Acceptance of an additional regulatory filing is normally a footnote. The exception to this rule is Merck & Co. (NYSE:MRK), whose market cap this morning gained an incredible $8bn on news that the FDA had accepted for review an application to use Keytruda plus chemotherapy in first-line lung cancer.
Then again, this is the first direct evidence of the group taking on Bristol-Myers Squibb (NYSE:BMY) in the combination setting. True, Merck was known to have been pursuing the chemo combo approach – it had tried and failed to get it listed in US compendia based on the uncontrolled Phase II Keynote-021 trial – but the market had until now assumed that it would wait for Phase III data before filing.
Bristol’s valuation lost $2.7bn this morning. Since Bristol’s Opdivo failed in the first-line setting, all the big immuno-oncology players have upped their game in a bid to take on Keytruda, which is approved first-line albeit only in PD-L1-high patients (Three imminent second chances in first-line lung cancer, January 5, 2017).
Stealing a march
Merck submitting Keynote-021 results for compendia listings last year was an attempt to steal a march on competitors, though when this failed, analysts had assumed that survival data from the controlled Keynote-189 trial, which does not end until September, would be needed.
This might still be the case – analysts accept that filing on Keynote-021 is an extremely risky strategy. Not only was this an uncontrolled trial, it failed to extend overall survival, though this could have been due to its crossover design; overall remission and progression-free survival were improved in the Keytruda arm.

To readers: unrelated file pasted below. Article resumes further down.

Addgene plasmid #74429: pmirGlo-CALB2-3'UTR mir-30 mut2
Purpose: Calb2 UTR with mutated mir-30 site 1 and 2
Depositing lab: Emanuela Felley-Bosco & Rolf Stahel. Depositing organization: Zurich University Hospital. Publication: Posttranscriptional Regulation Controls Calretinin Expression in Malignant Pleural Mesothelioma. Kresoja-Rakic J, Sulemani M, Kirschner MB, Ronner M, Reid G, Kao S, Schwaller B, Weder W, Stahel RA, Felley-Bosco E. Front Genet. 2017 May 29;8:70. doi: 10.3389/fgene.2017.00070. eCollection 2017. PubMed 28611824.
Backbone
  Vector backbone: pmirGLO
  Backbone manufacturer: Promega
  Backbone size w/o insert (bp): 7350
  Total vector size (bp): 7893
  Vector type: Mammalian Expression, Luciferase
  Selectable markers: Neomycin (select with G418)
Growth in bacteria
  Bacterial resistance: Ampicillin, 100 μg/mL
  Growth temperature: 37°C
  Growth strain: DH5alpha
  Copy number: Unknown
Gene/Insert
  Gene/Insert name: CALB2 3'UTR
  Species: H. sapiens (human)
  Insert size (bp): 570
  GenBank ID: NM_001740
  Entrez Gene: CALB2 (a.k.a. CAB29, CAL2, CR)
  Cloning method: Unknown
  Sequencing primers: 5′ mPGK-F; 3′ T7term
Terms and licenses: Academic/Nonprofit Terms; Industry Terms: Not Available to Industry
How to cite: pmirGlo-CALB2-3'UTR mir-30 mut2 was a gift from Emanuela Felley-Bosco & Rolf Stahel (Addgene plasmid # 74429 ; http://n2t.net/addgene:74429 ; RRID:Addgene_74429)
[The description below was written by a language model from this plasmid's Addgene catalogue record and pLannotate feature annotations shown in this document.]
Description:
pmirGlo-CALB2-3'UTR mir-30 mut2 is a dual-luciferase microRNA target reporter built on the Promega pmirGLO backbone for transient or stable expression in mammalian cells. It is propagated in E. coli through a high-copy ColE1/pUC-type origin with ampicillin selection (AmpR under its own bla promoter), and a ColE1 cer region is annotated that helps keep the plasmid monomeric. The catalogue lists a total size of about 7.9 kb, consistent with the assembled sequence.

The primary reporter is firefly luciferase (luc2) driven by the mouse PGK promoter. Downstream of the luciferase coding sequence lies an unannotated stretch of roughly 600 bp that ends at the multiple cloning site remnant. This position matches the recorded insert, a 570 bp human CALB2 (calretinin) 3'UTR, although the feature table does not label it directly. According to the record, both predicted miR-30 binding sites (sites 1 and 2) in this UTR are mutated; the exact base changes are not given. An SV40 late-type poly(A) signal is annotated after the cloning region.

Most importantly, however, Keynote-021 recruited all-comers, not just PD-L1-high patients, so an approval here would be a big coup for Merck. The group is seeking an accelerated approval based on the overall remission benefit, and this would presumably have to be confirmed later with survival data from Keynote-189.
The possible advantage, however, is huge: with an FDA action date of May 10, if approval is granted, it would put a Keytruda combo on the market before any of the competing combinations currently in Phase III. Quite a turnaround, then, from six months ago, when Opdivo plus Yervoy looked set to take the first-line NSCLC market by storm.
Of course, the likes of Bristol and AstraZeneca (NYSE:AZN) have the luxury of in-house immuno-oncology assets with which to combine their anti-PD-1/PD-L1s. Because of this, Merck has been limited to combining Keytruda either with chemo or with a rival’s drug.
The chemo setting specifically has been led by Roche (OTCQX:RHHBF) so far. The Swiss group has made chemotherapy the backbone of its Tecentriq combo strategy in first-line NSCLC, with the Phase III Impower-150 trial set to yield a progression-free survival result early this year.
Still, there is some controversy in this since chemo is typically thought of as being immunosuppressive, whereas checkpoint blockers need the tumor to be immunogenic to work.
At an immuno-oncology seminar at The Royal Society in London yesterday, Dr. Sergio Quezada, of the UCL Cancer Institute, summed the issue up neatly, suggesting that chemotherapy could elicit a “vaccine effect,” releasing antigens that would then become “visible to the immune system.”
The subsequent problem of the immune system kicking in and being downregulated could be overcome by using only a low dose of chemo or radiotherapy, he suggested.
At its JPMorgan presentation, Bristol said the Checkmate-026 trial of Opdivo versus chemo did yield “interesting data” that would be published this year. However, the group’s combo focus centers on Yervoy, and in particular on the Checkmate-568 and 227 trials.
It is now facing even stiffer competition from Merck, however, and at a JPMorgan breakout session yesterday, Merck executives did not mince their words, stating that the checkpoint space was now “all about winning in first-line lung cancer.” Investors just found out that they really do mean it.